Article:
Retreating Iranian soldiers were reported today to have knocked out a key bridge over the Karun River at the port city of Khorramshahr just before Iraqi invaders could storm across it.

The bridge was a crucial prize for Iraqi forces advancing around Khorramshahr because it would have facilitated their entry into the city itself, which has been under siege for four weeks but which is being fiercely defended by die-hard Iranian Revolutionary Guards. Iraqi sources here insisted, however, that its destruction would not stop them.

In the air war, a pair of Iran's U.S.-made F4 Phantom fighter-bombers struck at the Iraqi capital of Baghdad, wounding eight civilians, and one was shot down by a surface-to-air missile, an Iraqi communique reported. Other Iranian planes attacked the northern Iraqi resort town of Haj Omram, it added, while Iraqi Migs struck back at targets near the Khuzestan Province cities of Ahwaz and Dezful.

The Iraqi defense minister, Adnan Khairallah, said today in an interview with the official Iraqi press that his Army has captured an area of Iran approximately equal to that of New Jersey, most of it in the oil-rich Khuzestan region. An Iraqi first deputy prime minister, Taha Yassin Ramadan, told the French newspaper Le Monde that Iraq will try to take all the Khuzestan oilfields and use them as leverage in whatever negotiations grow from the war.

It was clear from positions across the Shatt-al-Arab waterway from Khorramshahr, however, that the Iranians were still putting up a staunch defense.

For one thing, soldiers barred the way to a small island in the middle of the Shatt, called Mother of Bullets, from which coorespondents as recently as two days ago were able to look across into Khorranshahr. The Iraqi soldiers said Iranian small arms fire occasionally raked the island, which was now considered unsafe.

An official Iraqi communique reported that the island was hit in one of four Iranian air raids on this area yesterday. An Iranian plane, undeterred by any Iraqi antiaircraft fire, came over near the command post leading to the island this morning strafing the area while newsmen were talking to soldiers. Further down the road, there was an orange flash that looked as if a bomb had hit Iraqi territory.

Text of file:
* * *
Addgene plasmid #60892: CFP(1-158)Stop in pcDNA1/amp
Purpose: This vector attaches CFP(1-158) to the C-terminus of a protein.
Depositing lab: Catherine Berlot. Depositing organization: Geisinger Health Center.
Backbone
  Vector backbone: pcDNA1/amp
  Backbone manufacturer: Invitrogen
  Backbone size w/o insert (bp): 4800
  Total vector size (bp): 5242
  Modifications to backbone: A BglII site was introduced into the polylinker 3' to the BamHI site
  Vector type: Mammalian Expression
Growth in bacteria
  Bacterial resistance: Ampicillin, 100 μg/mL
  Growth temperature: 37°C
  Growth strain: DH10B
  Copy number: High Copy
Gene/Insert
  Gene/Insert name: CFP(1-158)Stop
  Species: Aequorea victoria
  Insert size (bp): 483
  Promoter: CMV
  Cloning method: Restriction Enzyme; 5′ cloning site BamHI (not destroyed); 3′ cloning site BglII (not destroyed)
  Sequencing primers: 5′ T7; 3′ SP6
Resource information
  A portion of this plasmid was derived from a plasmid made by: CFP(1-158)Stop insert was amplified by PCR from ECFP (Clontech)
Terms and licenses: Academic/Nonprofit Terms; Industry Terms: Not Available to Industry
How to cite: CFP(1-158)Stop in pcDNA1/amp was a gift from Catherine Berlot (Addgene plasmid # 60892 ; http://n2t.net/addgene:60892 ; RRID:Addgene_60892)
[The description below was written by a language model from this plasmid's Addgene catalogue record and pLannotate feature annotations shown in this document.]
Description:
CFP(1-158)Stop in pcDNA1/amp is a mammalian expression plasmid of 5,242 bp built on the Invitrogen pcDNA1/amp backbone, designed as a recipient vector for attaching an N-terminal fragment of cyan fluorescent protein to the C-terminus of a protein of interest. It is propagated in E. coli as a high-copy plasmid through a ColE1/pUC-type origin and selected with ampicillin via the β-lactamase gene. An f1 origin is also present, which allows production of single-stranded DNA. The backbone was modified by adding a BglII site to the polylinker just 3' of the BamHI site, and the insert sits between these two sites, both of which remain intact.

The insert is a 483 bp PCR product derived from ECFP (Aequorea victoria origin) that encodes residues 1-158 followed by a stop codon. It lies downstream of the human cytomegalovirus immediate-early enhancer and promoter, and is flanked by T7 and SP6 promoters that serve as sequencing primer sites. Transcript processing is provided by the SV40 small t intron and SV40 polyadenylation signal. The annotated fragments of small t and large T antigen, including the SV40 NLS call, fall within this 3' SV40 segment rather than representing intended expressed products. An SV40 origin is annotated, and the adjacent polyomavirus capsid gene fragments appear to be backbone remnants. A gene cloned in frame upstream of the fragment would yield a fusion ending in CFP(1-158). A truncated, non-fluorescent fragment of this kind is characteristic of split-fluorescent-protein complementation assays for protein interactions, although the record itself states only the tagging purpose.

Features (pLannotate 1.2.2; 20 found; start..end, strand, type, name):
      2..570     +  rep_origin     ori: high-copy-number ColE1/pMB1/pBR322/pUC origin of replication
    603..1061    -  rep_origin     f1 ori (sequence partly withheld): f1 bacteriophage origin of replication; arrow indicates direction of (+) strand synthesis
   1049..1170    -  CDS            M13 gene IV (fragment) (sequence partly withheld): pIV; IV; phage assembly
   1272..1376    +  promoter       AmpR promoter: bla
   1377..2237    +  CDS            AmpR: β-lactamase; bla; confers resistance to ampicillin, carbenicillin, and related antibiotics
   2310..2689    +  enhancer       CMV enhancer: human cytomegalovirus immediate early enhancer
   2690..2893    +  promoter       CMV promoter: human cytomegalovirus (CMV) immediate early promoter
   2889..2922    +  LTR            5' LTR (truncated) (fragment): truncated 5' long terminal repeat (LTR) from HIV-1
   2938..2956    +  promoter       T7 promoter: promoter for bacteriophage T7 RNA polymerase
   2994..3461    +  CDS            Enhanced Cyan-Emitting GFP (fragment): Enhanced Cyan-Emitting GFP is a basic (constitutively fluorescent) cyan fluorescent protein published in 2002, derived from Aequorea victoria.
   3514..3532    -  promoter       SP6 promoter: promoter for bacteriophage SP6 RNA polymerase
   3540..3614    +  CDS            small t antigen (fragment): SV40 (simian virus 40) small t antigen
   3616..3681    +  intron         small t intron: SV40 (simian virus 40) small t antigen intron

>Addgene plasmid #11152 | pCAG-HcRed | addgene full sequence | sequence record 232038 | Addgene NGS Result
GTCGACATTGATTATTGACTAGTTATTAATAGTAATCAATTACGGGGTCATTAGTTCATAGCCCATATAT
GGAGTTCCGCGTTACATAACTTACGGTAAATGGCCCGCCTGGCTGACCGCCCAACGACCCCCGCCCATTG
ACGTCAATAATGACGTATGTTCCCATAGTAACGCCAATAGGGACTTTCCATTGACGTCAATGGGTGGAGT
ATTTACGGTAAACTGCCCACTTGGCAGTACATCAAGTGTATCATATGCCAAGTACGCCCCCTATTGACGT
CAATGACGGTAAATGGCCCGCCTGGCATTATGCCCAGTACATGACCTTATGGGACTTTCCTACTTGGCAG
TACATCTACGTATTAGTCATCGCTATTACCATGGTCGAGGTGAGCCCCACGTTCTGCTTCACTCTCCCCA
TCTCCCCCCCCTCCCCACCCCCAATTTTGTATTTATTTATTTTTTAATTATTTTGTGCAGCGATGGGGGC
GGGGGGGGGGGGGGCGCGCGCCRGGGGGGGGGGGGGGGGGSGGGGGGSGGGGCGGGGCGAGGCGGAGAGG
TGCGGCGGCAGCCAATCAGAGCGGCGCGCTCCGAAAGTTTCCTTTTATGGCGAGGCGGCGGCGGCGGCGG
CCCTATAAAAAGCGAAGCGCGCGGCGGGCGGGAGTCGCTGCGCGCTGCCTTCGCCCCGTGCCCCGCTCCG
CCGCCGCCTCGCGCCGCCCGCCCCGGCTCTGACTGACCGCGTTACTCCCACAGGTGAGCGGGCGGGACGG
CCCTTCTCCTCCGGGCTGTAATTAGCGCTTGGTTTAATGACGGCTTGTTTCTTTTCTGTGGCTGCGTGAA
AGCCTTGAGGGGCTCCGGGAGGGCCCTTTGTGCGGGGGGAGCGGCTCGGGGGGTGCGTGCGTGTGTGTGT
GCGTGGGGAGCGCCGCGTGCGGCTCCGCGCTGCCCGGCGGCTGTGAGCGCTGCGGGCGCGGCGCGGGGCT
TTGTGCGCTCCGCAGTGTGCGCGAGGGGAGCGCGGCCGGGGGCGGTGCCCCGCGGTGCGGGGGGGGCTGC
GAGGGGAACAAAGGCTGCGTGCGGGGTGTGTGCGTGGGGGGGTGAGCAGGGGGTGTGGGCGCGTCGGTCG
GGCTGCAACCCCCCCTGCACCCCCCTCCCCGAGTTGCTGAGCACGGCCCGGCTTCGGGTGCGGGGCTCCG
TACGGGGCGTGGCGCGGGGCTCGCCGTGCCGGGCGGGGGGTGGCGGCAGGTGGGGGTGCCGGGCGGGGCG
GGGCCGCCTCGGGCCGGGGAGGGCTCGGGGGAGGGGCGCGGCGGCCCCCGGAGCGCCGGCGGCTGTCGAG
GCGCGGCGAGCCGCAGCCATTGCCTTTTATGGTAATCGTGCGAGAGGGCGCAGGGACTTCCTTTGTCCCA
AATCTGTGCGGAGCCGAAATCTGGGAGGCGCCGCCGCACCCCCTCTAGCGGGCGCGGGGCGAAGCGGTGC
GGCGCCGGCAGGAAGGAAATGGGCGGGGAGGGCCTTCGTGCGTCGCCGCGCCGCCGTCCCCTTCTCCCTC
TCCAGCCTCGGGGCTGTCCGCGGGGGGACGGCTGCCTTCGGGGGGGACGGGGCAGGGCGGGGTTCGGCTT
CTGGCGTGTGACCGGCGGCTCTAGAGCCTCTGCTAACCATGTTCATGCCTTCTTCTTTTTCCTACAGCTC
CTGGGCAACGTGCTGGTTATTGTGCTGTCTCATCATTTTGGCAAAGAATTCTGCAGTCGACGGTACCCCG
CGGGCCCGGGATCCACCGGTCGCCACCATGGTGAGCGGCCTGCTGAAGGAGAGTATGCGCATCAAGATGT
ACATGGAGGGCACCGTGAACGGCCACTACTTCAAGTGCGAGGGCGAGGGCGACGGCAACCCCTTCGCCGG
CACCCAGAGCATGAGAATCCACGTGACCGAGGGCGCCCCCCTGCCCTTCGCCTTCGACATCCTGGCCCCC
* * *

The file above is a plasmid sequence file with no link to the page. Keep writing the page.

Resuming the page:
Iraq said 10 civilians died and 23 were injured in yesterday's air raids. Near here, soldiers said, the houses had been abandoned because of the fighting and several fishing boats moored in the Shatt were destroyed.

The sound of Iranian mortars pounding over the Shatt into Khorramshahr could be heard clearly in the background from here with no answering fire from Iranian artillery.

The Iraqi soldiers said Iranians had blown up the Khorranshahr bridge this morning with artillery from a naval base in the narrow, 2 1/2-mile-wide belt along the Shatt that is all they still hold of Khorranshahr, which was once Iran's major port. This belt stretches along the Shatt from the east bank of the Karun River to Abadan, the site of the world's largest oil refinery, which is also under fire from the Iraqis. o

Iranian radio today said the fierce battle for Khorramshahr was continuing with hand-to-hand fighting in the streets, but acknowledged that Iraq had captured the "prison quarter" of the town. This marked the first Iranian admission that Iraqi forces have taken control over positions inside the city. a

The official Iranian news agency, Pars, said fierce fighting took place today east and south of Abadan, particularly at the Bahmanshir River bridge that forms an entrance into the city. But Iran also said there was a lull in the Iraqi artillery barrage into Abadan from huge batteries stationed near here. Traveling down the road, there were no signs that the batteries were firing this morning.

Nonetheless, from the road all that could be seen of Khorramshahr were nine big plumes of black smoke curling up to the sky.

There were signs that the Iranian air raids were taking their toll of the civilian population in these Iraqi towns on the Shatt.

Al Faw, a prosperious oil terminal town at the mouth of the Shatt, was reported today by Iraqi residents to be nearly empty as many people who live there had fled to safer refuge elsewhere. The same was reported to be true of Seiba, a town across the Shatt from Abadan.

On the road today, truckloads of refugees could be seen heading toward Basra, a major Iraqi port city which has emerged relatively unscathed from any Iranian air raids.

Although Basra got its regular noontime air raid early in the month-old war, Iranian Phantom jets have stopped coming over this city even though air raid sirens sound at least three times a day. They are generally ignored by the population except at night, when all the electricity in Basra is turned off.

As the fighting ground on, Secretary General Habib Chatti of the Islamic Conference reported mixed findings in his efforts to mediate an end to the conflict. Iraq, he said on his arrival in Pakistan, has agreed "in principle" to receive a peace mission of seven Islamic heads of state. But the Iranian leader, Ayatollah Ruhollah Khomeini, has refused his agreement so far, he added after visits to Tehran and Baghdad.